Preparation (Structured Data Processing)
Preparation (Structured Data Processing)#
(Last updated: Feb 10, 2023)1
This part will prepare you with the background knowledge that we will use for this module. Smell Pittsburgh is a mobile application for crowdsourcing reports of bad odors, such as those generated from air pollution. The data is used to train machine learning models to predict the presence of bad smell, create push notifications to inform citizens about the bad smell, and explain local air pollution patterns. You will need to read a paper and interact with the online visualization to explore data.
Task 1: Read the Paper#
First, read the following paper to get an idea about the motivation, background, and design of the Smell Pittsburgh application.
Yen-Chia Hsu, Jennifer Cross, Paul Dille, Michael Tasota, Beatrice Dias, Randy Sargent, Ting-Hao (Kenneth) Huang, and Illah Nourbakhsh. 2020. Smell Pittsburgh: Engaging Community Citizen Science for Air Quality. ACM Transactions on Interactive Intelligent Systems. 10, 4, Article 32. DOI:https://doi.org/10.1145/3369397. Preprint:https://arxiv.org/pdf/1912.11936.pdf.
You should already read this paper when preparing the second lecture. If you come to the tutorial session without reading the paper, you will probably not be able to understand the data science pipeline well.
When reading the paper, write down the answers to the following questions.
Why is there a need to develop such an application in Pittsburgh?
What are the data types that the Smell Pittsburgh application collects?
How can the data be used potentially to help local people?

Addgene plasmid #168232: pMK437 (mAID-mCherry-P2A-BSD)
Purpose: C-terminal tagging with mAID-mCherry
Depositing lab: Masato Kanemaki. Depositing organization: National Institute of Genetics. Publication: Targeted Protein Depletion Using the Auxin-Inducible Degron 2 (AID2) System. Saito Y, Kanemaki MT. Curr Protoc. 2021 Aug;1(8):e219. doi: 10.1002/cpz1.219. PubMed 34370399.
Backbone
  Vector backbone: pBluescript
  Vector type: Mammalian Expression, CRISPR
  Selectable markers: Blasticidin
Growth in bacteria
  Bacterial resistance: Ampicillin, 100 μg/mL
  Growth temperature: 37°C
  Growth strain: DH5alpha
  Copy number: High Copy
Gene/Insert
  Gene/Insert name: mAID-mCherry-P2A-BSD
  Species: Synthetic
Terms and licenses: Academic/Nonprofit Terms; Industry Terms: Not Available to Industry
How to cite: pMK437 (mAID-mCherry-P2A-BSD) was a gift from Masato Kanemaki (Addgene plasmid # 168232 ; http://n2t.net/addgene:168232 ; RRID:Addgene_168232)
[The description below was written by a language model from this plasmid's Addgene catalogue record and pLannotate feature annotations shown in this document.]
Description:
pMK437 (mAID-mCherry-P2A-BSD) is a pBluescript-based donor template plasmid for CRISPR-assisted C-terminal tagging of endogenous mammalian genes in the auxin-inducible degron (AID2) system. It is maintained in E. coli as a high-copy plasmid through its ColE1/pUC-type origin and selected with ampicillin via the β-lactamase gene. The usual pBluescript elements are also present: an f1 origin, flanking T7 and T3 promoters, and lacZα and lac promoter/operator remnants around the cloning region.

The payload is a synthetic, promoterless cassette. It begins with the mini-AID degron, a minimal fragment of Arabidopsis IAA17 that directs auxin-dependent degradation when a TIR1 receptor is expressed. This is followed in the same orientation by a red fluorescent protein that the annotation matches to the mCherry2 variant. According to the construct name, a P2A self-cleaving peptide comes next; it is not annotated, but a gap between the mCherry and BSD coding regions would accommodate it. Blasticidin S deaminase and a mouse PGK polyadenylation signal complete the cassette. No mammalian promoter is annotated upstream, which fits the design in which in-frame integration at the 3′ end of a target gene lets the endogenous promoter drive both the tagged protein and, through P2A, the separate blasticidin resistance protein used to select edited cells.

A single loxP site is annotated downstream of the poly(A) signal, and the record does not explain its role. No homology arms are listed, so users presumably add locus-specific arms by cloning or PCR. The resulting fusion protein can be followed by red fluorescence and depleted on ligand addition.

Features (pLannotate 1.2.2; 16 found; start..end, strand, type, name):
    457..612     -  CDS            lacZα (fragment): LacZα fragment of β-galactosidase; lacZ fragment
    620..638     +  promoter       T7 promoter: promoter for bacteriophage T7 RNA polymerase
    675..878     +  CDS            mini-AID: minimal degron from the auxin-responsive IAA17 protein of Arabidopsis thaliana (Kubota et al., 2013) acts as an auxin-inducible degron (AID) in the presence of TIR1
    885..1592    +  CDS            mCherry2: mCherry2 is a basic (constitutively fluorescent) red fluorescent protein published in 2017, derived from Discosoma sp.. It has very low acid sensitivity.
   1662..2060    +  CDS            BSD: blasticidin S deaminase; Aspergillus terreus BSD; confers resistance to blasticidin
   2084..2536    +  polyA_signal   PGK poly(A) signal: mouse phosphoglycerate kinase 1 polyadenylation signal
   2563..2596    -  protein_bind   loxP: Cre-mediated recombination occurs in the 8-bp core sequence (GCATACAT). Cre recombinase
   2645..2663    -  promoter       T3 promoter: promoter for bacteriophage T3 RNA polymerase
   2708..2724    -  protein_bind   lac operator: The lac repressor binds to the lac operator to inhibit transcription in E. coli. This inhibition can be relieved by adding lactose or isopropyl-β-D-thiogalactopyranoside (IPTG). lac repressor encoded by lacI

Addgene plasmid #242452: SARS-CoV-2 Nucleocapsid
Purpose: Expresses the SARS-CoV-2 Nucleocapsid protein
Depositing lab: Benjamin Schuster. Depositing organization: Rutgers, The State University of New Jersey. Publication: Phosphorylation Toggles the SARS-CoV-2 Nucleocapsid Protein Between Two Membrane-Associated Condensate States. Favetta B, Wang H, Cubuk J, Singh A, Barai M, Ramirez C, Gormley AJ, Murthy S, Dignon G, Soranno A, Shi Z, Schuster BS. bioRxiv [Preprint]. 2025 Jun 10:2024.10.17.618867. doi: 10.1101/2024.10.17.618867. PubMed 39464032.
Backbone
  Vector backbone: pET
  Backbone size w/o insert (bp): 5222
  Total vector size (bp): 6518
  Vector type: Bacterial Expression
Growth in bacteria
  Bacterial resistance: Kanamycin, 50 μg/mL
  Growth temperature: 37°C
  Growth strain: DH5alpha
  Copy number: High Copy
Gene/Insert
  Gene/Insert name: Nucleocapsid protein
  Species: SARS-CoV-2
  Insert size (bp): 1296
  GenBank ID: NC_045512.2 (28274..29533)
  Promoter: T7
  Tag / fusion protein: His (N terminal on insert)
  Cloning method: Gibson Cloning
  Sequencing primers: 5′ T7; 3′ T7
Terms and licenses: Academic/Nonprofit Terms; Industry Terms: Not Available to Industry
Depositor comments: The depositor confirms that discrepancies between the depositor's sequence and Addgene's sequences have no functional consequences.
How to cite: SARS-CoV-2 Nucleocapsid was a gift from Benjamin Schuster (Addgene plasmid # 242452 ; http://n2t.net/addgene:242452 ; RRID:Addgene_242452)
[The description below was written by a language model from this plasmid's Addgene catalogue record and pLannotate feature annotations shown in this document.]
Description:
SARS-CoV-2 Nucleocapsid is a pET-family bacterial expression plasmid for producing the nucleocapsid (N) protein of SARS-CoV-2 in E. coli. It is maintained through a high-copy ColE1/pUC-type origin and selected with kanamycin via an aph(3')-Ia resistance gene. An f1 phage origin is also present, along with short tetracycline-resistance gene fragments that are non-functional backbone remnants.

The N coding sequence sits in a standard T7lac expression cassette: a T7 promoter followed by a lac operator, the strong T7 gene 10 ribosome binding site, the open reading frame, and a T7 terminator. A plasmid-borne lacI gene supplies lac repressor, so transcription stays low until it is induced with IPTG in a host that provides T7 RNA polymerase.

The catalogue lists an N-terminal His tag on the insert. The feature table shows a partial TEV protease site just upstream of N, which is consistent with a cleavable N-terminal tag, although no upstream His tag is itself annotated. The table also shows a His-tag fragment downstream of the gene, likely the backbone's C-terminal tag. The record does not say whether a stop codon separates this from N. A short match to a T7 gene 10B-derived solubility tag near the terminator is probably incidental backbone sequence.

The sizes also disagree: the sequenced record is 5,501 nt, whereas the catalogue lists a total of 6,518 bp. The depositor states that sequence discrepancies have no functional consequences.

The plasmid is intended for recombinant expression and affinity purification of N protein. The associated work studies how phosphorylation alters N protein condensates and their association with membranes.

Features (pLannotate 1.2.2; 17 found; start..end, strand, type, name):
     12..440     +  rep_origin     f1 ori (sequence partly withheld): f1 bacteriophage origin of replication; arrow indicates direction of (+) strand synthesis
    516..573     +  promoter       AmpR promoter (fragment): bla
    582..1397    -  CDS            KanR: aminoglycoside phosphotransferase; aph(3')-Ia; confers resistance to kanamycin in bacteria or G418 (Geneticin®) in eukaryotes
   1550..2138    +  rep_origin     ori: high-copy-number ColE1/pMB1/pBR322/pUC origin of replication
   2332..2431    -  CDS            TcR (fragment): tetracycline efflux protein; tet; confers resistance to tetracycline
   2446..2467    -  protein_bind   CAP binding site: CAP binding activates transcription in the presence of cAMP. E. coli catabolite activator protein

What are the roles of data science in the Smell Pittsburgh project?
Task 2: Explore Data#
After you read the paper mentioned previously, explore the data in the following URL that visualizes smell reports and air quality data. Please make sure you read the paper before doing this task.
Link to Smell Pittsburgh data visualization: https://smellpgh.org/visualization
Specifically, please take a look at the following days to understand the distribution of data that have different conditions. For example, some days look good, some days have very bad odors, and some days are in the middle of these two extremes.
When investigating the patterns of bad odors, write down your answers to the following questions. Smell events mean the occurance within a time range when many people complained about bad odors.
Are there common wind patterns (indicated by the blue arrows on the user interface near the circles) when smell events are about to happen or are happening?
Are there common patterns in air quality sensor measurements (indicated by the circle on the user interface with colors) when smell events are about to happen or are happening?
Can you use the patterns that you found to identify similar smell events on other days? Find at least three other days that have similar patterns.
Task 3: Check the Statistics#
Next, after you explore the data, go to the following web page to see the aggregated statistics to understand the distribution of users and smell reports temporally and spatially.
Link to the data analysis page: https://smellpgh.org/analysis
When checking the analysis on the above-mentioned web page, answer the following questions and write your answers down.
Are there any characteristics about the distribution of smell reports over time and geographical regions?
What are the common descriptions of bad odors that people reported?
What are the possible predictors (e.g., chemical compounds, weather data) of bad smell in the Pittsburgh region?